Peggy Andersen Associated Press

Sixteen jurors - a panel of 12 and four alternates - were chosen in the fifth day of jury selection Friday to hear the trial of a 16-year-old pleading insanity in the classroom shooting deaths of two students and a teacher.

The jurors were chosen from an original pool of 108 people.

The panel of 12 comprises six men and six women.

On Monday, they will hear opening statements in the trial of Barry Loukaitis from Grant County Prosecutor John Knodell and defense lawyer Michelle Shaw.

Loukaitis was 14 when he killed three people and wounded one on Feb. 2, 1996, at Frontier Junior High in Moses Lake. He is being tried as an adult on three counts of aggravated first-degree murder. If convicted, he could be sentenced to life in prison for killing classmates Arnold Fritz and Manuel Vela, both 14, and algebra teacher Leona Caires.

Loukaitis also is charged with attempted first-degree murder for shooting Natalie Hintz, who survived, and with second-degree assault and 16 counts of kidnapping.

The slender, dark-haired, former straight-A student was in court with his lawyers throughout jury selection. He sat silently, eyes downcast.

His father, Terry Loukaitis, was in court daily as well, taking extensive notes. As a witness in the case, he will be barred from the courtroom during the actual trial, until he has completed his testimony.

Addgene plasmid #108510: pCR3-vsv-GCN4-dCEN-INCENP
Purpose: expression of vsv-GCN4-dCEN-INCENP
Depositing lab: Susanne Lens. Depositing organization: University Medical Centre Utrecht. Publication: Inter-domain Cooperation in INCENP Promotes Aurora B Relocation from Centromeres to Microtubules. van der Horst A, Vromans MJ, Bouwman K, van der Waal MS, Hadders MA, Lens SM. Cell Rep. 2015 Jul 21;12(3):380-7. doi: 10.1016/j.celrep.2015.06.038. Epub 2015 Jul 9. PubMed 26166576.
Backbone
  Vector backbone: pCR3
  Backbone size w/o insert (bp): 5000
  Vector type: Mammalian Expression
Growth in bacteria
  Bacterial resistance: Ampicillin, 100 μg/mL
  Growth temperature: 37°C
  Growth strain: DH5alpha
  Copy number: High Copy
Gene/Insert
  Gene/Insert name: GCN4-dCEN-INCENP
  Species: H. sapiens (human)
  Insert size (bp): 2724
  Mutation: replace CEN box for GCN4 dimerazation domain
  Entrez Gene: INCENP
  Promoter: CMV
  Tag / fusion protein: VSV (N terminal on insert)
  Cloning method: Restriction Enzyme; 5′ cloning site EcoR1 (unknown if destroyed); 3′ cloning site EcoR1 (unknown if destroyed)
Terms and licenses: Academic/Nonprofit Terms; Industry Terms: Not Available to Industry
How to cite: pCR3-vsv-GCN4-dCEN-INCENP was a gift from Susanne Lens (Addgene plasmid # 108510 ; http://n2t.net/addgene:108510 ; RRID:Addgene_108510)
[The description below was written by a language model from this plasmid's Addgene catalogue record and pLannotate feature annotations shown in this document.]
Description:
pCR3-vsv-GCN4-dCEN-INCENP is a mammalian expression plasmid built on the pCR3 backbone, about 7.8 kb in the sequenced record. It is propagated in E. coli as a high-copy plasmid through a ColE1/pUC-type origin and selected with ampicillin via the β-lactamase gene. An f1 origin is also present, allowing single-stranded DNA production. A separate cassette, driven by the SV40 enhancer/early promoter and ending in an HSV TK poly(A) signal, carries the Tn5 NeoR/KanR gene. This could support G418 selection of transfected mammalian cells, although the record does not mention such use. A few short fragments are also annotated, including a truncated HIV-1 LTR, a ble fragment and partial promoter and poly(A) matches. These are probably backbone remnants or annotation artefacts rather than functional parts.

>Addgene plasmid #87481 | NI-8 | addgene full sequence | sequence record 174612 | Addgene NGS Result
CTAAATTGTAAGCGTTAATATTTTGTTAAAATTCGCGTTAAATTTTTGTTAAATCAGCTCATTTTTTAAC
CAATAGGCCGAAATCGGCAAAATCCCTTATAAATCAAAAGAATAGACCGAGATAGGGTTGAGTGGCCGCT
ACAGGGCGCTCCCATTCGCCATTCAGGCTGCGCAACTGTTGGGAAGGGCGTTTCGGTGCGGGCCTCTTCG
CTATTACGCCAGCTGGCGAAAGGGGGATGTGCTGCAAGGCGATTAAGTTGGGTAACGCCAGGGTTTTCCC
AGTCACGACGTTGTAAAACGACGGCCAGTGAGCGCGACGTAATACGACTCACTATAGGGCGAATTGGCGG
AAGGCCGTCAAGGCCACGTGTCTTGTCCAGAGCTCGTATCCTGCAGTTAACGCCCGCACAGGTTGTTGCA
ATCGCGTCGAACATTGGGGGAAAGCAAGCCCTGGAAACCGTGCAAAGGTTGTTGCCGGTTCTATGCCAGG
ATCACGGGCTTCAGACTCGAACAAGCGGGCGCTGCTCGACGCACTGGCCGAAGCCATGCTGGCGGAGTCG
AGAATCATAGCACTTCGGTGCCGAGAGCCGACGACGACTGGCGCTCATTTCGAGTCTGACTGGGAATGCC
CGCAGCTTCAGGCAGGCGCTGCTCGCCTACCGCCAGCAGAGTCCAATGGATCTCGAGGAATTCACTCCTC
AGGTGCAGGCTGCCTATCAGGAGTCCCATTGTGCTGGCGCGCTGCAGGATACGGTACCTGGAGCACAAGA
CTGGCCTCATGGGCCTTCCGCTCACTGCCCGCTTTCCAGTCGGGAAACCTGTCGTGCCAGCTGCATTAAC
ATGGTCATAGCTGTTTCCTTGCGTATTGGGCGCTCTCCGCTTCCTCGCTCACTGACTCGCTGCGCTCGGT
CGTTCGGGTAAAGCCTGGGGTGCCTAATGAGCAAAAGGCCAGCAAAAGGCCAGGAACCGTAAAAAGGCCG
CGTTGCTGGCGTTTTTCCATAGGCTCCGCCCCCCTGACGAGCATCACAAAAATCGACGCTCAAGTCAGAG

About 50 prospective jurors were questioned extensively Friday morning about their views on the insanity defense, psychiatrists and the mentally ill.

Knodell asked jurors about the difference between anger and mental illness, noting the term “mad” covered both.

Juror No. 95 suggested the term “probably goes way back,” and was related to the sometimes violent behavior of angry people and the mentally ill.

“Have you ever done something in anger that you later regretted?” Knodell asked the jurors.

Most nodded.

“Is it fair to be held responsible?” Knodell asked.

Virtually all the jurors in the courtroom agreed that it was.

Knodell contends Loukaitis planned the classroom attack, modeling it on a similar event in the Stephen King novella “Rage,” published under the pseudonym Richard Bachman.

“Barry Loukaitis did commit these senseless, bizarre acts,” Shaw told the prospective jurors. “The issue for you is Barry’s state of mind” and the legal definition of insanity.

She asked the prospective jurors how they responded when they encountered a person with mental problems. Most said they tried to be compassionate.

“I feel like all of us, including me, are one accident away from being mentally ill,” said Juror No. 100. A car accident or extreme stress could cause a person to lose their mind, he said - “it depends how strong you are.”

After 4-1/2 days of questioning and discussion, nearly half the original jury pool had been excused “for cause” - for beliefs or relationships that could threaten impartiality, or due to hardship that would result from hearing the trial, expected to last at least four weeks.

On Friday afternoon, 48 jurors sat in the courtroom for about an hour as lawyers exercised the 16 peremptory challenges - those without legal basis - allotted each side.

Kittitas County Superior Court Judge Michael Cooper then called out the names and numbers of the jurors and alternates.

The trial was moved here due to extensive news coverage about the case in rural Grant County, about 130 miles east. Cooper was assigned the case after a Grant County judge disqualified himself.